Last week, you might have read a Gizmodo article about how millennials will live in cities unlike anything we've ever seen before. If you haven't read it yet, I highly encourage you to, because, unlike so many articles in the media today, this one does an excellent job of capturing the nuances of why we are seeing certain behavioral patterns among millennials when it comes to where we live.
The critical takeaway from this article is one that has major implications for us in Chapel Hill/Carrboro: Millennials are choosing to live in urban neighborhoods, but not necessarily in urban downtowns.
This behavioral pattern shows that what millennials value is not the big city life itself, but having easy access to amenities like walkability and public transit. For suburbs around the country, this means attracting the next generation of Americans requires urbanizing to provide these kind of amenities.
Local governments across the state and country are struggling to meet basic needs in this era of tax breaks for the wealthy and austerity for the rest of us.
Here in Orange County, we have a variety of pressing needs from overdue school maintenance to the burgeoning senior population to general poverty and housing affordability. In response, the County Commissioners decided to put a bond referendum on the ballot in 2016.
In the discussions leading up to that decision, the needs of the school systems were justifiably a consensus priority since it would be foolish to forego needed maintenance on the school systems’ infrastructure. Yet, while most of the commissioners had also expressed support for other issues - most prominently affordable housing – they surprisingly voted with little public input to dedicate the bond solely to schools.
The issue of affordable housing is receiving more attention than at any time in recent history. We have a huge identified need. We have affordable housing providers who have a proven track record of delivering successful projects. The major missing ingredient is funds.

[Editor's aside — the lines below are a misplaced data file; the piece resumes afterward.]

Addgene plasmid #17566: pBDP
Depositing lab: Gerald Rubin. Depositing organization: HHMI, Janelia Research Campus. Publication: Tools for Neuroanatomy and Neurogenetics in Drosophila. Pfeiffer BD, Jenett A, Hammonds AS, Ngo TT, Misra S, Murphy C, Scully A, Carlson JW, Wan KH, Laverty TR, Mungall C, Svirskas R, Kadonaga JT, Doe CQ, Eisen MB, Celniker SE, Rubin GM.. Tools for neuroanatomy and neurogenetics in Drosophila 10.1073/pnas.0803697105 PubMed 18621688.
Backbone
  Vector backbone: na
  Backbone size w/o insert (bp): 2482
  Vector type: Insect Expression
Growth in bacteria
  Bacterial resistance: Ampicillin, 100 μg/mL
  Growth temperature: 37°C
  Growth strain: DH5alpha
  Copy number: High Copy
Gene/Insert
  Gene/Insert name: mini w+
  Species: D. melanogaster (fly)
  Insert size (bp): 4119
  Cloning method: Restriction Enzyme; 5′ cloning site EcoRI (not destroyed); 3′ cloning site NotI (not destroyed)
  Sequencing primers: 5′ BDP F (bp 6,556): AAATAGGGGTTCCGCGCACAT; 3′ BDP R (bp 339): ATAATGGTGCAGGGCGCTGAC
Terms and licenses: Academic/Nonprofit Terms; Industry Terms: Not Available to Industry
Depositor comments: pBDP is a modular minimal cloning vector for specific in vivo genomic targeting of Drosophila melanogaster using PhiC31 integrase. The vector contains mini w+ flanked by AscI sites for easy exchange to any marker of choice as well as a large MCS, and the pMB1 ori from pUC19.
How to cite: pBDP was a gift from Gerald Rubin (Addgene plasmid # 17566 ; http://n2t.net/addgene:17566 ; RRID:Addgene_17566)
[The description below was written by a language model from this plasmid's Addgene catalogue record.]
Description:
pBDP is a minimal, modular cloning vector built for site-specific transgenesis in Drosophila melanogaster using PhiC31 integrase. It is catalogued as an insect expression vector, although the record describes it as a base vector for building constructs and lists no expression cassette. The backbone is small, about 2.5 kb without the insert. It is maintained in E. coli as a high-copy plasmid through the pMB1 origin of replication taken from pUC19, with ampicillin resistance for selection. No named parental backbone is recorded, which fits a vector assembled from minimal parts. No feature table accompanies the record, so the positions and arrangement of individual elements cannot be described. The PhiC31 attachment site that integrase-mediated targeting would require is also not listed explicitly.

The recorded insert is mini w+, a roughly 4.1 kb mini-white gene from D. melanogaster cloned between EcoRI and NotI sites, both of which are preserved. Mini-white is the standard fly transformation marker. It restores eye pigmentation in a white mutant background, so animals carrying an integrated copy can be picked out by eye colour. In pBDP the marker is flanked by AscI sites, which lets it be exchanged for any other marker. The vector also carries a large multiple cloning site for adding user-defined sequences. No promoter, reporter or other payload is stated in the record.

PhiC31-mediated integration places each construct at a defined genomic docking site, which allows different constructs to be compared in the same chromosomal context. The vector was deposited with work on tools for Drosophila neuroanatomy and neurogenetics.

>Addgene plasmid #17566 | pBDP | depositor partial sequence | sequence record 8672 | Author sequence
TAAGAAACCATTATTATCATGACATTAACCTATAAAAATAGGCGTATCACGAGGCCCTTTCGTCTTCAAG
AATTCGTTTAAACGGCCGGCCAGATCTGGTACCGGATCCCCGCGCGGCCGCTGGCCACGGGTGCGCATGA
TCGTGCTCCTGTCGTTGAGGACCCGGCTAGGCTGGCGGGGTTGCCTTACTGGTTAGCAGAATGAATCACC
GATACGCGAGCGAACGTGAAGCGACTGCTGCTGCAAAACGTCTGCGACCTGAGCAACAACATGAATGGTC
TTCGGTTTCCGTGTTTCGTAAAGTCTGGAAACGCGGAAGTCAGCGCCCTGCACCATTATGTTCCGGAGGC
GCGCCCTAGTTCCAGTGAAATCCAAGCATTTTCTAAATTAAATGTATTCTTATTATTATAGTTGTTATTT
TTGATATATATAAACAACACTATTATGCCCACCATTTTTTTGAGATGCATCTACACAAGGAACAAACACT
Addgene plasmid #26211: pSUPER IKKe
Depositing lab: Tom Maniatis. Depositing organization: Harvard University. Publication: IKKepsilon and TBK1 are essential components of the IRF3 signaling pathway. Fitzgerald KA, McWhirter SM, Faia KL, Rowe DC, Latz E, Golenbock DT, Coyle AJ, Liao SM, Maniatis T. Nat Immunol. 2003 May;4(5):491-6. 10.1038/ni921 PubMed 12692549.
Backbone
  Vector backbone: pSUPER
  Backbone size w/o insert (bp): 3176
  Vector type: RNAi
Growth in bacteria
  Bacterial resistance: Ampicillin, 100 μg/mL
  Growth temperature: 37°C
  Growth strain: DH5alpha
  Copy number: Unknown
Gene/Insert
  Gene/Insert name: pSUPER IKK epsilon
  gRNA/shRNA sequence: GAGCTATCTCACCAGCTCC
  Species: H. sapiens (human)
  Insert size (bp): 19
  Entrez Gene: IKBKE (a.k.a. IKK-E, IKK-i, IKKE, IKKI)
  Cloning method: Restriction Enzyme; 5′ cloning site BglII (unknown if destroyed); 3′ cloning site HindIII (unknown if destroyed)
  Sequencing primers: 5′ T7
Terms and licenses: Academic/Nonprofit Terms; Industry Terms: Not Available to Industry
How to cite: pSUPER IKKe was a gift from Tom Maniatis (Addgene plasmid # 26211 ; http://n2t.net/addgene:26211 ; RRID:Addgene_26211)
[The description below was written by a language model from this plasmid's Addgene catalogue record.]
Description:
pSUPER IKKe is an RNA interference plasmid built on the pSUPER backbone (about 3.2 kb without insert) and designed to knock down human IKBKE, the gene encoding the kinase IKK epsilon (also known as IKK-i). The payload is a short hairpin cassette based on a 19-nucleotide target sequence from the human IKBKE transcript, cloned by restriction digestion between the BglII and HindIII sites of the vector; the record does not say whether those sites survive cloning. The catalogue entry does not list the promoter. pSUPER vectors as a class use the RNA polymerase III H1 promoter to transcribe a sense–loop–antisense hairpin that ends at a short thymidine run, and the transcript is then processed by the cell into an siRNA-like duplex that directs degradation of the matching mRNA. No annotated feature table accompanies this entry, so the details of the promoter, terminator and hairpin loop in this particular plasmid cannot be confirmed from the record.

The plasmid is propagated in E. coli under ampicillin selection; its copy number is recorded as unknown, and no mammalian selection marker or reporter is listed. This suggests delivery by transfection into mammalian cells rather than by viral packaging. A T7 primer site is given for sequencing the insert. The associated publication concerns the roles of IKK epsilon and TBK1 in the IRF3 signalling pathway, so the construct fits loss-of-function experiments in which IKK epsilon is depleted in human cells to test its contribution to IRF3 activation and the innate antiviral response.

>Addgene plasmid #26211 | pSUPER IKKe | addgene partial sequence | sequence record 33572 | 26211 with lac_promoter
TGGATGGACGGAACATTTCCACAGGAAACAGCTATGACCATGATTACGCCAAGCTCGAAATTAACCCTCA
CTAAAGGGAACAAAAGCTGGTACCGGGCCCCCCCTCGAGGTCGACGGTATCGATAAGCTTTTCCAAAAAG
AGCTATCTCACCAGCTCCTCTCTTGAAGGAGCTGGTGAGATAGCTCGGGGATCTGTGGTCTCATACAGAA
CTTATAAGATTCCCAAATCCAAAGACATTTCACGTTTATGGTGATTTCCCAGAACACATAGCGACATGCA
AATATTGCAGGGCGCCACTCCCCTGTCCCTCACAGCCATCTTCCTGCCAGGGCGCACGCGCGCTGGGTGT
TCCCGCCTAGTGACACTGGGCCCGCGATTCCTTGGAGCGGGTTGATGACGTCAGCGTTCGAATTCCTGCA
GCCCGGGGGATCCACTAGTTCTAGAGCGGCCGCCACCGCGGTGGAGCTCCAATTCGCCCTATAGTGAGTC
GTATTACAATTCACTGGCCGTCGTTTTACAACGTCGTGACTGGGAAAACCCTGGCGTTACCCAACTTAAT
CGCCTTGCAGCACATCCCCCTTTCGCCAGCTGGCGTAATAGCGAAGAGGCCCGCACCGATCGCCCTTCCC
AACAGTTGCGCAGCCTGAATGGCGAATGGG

In its ongoing series on affordable housing, the Town of Chapel Hill hosted Michelle Winters, senior visiting fellow at the Urban Land Institute’s Terwilliger Center for Housing last Tuesday to talk about the policy tools and best practices for affordable and workforce housing.
Winters began her presentation discussing housing trends nationwide and specifically talked about the recent surge in renter households that is expected to continue into the future. The most important takeaway: Half of all renter households are at least moderately cost burdened, meaning they spend at least 30% of their income on rent. This statistic highlights why housing professionals have broadened their discussion of what affordable means in recent years to include a range, all the way from homelessness to just below market rate. As the town’s executive director for housing and community development, Loryn Clark, put it: housing needs to be affordable for everybody.
Starting next week, I'll be hosting a series of four Town Hall events that each focus on a different issue in our community: downtown Chapel Hill, social and environmental justice, economic development and working together in Orange County.
I want these events to be an opportunity for residents to engage and take an active role in shaping the future of our town. All you need to bring is an open mind and ideas for how we can build a more vibrant, livable community. Here's the schedule:
Issue: Downtown Chapel Hill
When: Wednesday, Feb. 25th at 5:30 p.m.
Where: DSI Comedy, 62 W Franklin St, Chapel Hill, NC 27514
Click here to see full event details and RSVP for the downtown Chapel Hill Town Hall.
Issue: Social and Environmental Justice
When: Saturday, Feb. 28th at 1 p.m.
Where: Rogers Road Community Center, 101 Edgar Street, Chapel Hill, NC 27516
I’ve been thinking a lot lately about the makeup of interest groups and other constituencies in Chapel Hill lately, and how it reflects upon the diversity of our community. I focus on Chapel Hill, because, well, that’s the local entity I spend the most time following. But the same questions I ask below should be asked at any level of government, and of any organization we associate ourselves with.
This isn’t a criticism of a specific group. A lot of organizations I’ve been involved with through the years wouldn’t score perfectly on this test. The point isn’t to make anyone feel bad, it’s to ask all of us to do better.
I believe strongly in meritocracy, but meritocracy cannot exist in an ecosystem without diversity. To find the best ideas, you need to start by collecting the most ideas.
Anyway, without further ado, here are ten questions I hope that everyone organizing a political group, civic organization, or public input session asks themselves.